We teach the Great Depression as history. We teach that after so many American banks went bankrupt in the 1930s, the government instituted proper regulation so that banks would never be able to fail and confidence will always be maintained in the banking system.
For a long time, this notion of banking infallibility was well ingrained in the national psyche. It was just taken for granted that banks made huge profits, and were immune from collapse.
However, with the collapse of Lehman Brothers, even leading economists, are warning of a very real possibility of a financial collapse, not seen since the 1930s.
Lehman Brothers is not a traditional deposit style bank. It is an investment bank which got involved in bundling loans from banks and selling them on through the banking system. They also got heavily involved in the fast growing derivatives market. It was once thought that this 'shadow banking system' would help reduce risk within the banking system. Alas, the reality seems to be it just created a black hole for risk to be completely ignored.
Despite slipping into Rumsfeld speak, (...And as the unknown unknowns have turned into known unknowns, the system has been experiencing postmodern bank runs...) Paul Krugman does a good job in explaining why the collapse of Lehman brothers highlights the growing uncertainty around the financial system.
A year ago, Northern Rock had queues of nervous savers coming to take out their life savings. However, most of the modern-day bank runs occur when nervous investors try to unwind their positions. What this means is that they want to withdraw their loans to other banks, as they are nervous of losing the money. The consequence is that there has been a shortage of liquidity in the financial system, exacerbating the problem of loan defaults by consumers.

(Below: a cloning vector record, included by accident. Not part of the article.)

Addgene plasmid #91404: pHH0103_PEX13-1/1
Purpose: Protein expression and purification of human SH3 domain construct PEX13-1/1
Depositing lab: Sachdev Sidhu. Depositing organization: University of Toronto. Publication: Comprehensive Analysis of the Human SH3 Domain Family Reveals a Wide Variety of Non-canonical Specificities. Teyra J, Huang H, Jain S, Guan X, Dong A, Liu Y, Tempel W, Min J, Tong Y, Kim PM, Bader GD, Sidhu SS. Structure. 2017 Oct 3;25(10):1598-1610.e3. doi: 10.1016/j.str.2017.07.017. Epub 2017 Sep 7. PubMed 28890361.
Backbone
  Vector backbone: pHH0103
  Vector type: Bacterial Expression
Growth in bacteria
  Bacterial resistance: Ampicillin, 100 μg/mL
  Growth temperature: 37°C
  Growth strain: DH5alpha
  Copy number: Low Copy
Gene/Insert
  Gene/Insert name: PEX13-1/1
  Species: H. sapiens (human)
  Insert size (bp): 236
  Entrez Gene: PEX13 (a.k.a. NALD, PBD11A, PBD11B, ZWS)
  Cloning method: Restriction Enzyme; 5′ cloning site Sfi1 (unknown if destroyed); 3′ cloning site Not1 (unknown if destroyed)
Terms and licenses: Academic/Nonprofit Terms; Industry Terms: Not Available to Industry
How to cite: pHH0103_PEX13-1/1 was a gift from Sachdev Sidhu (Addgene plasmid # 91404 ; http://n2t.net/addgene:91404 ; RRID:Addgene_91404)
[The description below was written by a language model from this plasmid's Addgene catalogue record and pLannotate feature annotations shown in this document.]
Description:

Yesterday, the Bank of England and Federal Reserve were forced to inject money into the system. The Bank of England injected £28bn, but, this was still not enough to prevent the LIBOR (interbank lending rate increase by 0.5%.
Recession and Banking Collapse
The last thing the banking system wants is a global slowdown. But, that is precisely what is likely to happen. As the US and Euro economy slips into negative growth, unemployment will rise causing home repossessions to rise even further. This will lead to further bad debts for banks; it could be the straw which brakes the camel's back.
House Prices and Financial System
American house prices have been falling for over 2 years. But, the concern is that European, Australian and other countries house prices could follow suit. Certainly, house prices in Ireland and Spain are overvalued; these could fall significantly leading to more negative equity for the banking system to cope with. It is true, European lenders are not exposed to the same subprime mess as in America; but, falling house prices will hardly help the situation.
Financial System and Confidence
We cannot underestimate the importance of confidence in the financial system. If people don't know whether banks will survive, investors will be too nervous to lend money. Therefore, we will get a further contraction of interbank lending, exacerbating any underlying problem of poor balance sheets.